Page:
Clay Arsenal is one of Hartford's oldest neighborhoods, developed in the middle and late 19th century. It was mainly farmland prior to 1847, when the Hartford-Springfield Railroad, which now forms the neighborhood's eastern border, was constructed.
The section west of Main Street lies on a gentle rise above Downtown and is known as Clay Hill, so named for the type of soil there. The area east of Main Street has been known since 1812 as the Arsenal District, when a State Arsenal was constructed. The Arsenal was demolished in 1909.
Multi-family dwellings were the dominant development in the late 19th century as the neighborhood became home to Irish and Jewish working class families. The Irish had been emigrating to Hartford through a recruitment effort for work on the Enfield Canal in Windsor Locks. In 1895, Clay Hill was predominantly Irish and was served by Saint Patrick's church in downtown Hartford.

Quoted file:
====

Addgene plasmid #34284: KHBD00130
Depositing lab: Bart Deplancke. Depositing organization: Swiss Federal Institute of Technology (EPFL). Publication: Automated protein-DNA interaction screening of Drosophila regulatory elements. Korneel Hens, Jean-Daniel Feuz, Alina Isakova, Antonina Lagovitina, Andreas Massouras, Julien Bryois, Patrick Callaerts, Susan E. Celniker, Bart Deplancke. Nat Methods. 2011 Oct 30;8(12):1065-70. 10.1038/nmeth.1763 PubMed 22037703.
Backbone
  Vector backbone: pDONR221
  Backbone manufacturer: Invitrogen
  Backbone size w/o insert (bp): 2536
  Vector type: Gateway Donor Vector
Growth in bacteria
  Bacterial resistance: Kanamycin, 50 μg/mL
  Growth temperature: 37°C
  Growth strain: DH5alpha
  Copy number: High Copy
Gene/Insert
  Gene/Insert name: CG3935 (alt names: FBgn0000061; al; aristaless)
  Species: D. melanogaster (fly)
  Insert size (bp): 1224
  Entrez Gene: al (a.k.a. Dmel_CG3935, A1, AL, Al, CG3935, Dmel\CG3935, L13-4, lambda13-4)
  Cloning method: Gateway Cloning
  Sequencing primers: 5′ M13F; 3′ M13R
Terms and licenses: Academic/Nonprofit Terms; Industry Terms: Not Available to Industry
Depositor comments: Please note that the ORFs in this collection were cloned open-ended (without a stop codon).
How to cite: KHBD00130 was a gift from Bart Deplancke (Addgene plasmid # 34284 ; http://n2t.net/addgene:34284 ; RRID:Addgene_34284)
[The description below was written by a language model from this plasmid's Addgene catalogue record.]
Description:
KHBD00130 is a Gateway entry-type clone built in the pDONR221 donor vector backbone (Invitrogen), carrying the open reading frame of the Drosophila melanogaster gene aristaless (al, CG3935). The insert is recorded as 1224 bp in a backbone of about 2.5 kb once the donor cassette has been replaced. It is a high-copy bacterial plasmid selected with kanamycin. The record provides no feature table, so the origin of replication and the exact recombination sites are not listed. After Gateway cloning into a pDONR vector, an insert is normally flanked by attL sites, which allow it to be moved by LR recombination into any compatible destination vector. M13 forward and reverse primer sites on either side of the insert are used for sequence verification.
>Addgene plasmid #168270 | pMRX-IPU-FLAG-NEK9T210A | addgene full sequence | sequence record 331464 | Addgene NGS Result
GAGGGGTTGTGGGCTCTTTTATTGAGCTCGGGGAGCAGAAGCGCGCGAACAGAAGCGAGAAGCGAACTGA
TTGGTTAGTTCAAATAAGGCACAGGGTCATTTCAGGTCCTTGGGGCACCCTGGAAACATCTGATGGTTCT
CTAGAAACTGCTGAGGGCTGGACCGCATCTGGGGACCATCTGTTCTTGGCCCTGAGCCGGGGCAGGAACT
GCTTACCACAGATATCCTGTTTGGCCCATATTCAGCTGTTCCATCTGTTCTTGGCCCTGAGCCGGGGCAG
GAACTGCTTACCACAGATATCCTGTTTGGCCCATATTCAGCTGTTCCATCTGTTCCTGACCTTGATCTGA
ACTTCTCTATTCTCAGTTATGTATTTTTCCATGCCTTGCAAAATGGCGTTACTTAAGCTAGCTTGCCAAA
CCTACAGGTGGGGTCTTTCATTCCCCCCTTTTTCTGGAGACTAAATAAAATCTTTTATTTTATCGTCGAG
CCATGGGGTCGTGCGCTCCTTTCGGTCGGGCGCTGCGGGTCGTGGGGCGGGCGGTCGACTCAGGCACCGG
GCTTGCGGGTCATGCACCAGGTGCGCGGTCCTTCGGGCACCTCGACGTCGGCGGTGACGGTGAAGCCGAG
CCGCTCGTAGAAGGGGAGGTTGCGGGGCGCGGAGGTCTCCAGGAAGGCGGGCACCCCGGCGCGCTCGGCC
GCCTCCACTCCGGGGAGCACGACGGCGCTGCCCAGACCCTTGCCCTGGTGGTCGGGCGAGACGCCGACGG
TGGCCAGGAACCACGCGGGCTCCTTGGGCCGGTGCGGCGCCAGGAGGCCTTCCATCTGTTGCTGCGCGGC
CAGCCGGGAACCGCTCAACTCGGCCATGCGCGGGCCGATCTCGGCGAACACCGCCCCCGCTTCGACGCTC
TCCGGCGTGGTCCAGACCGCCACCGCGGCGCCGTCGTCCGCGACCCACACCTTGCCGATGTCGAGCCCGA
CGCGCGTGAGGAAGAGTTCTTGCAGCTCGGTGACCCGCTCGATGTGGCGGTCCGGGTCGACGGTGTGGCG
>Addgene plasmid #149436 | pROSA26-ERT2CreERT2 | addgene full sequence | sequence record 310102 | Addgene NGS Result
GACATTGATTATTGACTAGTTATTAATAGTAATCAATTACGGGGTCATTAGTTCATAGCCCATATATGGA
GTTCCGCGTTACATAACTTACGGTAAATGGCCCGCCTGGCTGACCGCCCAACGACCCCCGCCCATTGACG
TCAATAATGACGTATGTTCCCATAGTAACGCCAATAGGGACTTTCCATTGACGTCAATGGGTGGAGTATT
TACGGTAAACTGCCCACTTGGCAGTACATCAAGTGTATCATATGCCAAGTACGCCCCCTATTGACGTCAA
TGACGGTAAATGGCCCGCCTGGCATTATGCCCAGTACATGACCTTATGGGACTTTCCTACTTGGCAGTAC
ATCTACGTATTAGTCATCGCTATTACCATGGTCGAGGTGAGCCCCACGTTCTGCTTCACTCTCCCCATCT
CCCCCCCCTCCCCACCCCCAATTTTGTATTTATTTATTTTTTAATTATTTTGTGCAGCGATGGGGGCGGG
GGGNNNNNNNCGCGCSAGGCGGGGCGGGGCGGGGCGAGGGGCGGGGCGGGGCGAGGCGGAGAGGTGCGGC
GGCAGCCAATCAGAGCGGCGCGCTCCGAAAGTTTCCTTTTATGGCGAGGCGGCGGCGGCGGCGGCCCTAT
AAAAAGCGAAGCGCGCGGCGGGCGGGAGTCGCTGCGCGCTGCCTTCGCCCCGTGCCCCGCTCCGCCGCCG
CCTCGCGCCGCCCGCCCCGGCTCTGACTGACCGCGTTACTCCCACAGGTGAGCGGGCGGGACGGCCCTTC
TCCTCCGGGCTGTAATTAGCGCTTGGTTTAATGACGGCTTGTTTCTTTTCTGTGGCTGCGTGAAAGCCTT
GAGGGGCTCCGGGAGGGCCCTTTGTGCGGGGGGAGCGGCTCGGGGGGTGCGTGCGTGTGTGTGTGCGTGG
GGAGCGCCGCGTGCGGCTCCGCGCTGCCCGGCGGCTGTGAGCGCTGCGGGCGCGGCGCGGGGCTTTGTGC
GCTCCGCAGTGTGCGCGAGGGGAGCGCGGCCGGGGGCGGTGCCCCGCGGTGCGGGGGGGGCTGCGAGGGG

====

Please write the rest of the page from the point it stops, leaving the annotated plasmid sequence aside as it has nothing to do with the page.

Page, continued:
At about the same time, large numbers of Jews began arriving from Eastern Europe due to the anti-Semitic sentiment there. The new emigrants established themselves in the Arsenal district as grocers, tailors, butchers and jewelers along Main Street and Albany Avenue.
The African-American community grew significantly during World War I when large numbers of southern blacks were hired to work the tobacco fields and sheds in the state's booming shade tobacco industry.
After World War II, the area began to see a growing number of Puerto-Rican families, many of whom came to work the tobacco fields.
Although he area has been primarily residential, in the post-Civil War era, the railroad attracted businesses, including a lumber yard, brewery and carriage works. Additionally, the Hartford County Jail was built in 1873 on Seyms Street. Designed by Hartford architect George Keller, it embodied the High Victorian Gothic style. The structure was demolished in 1978.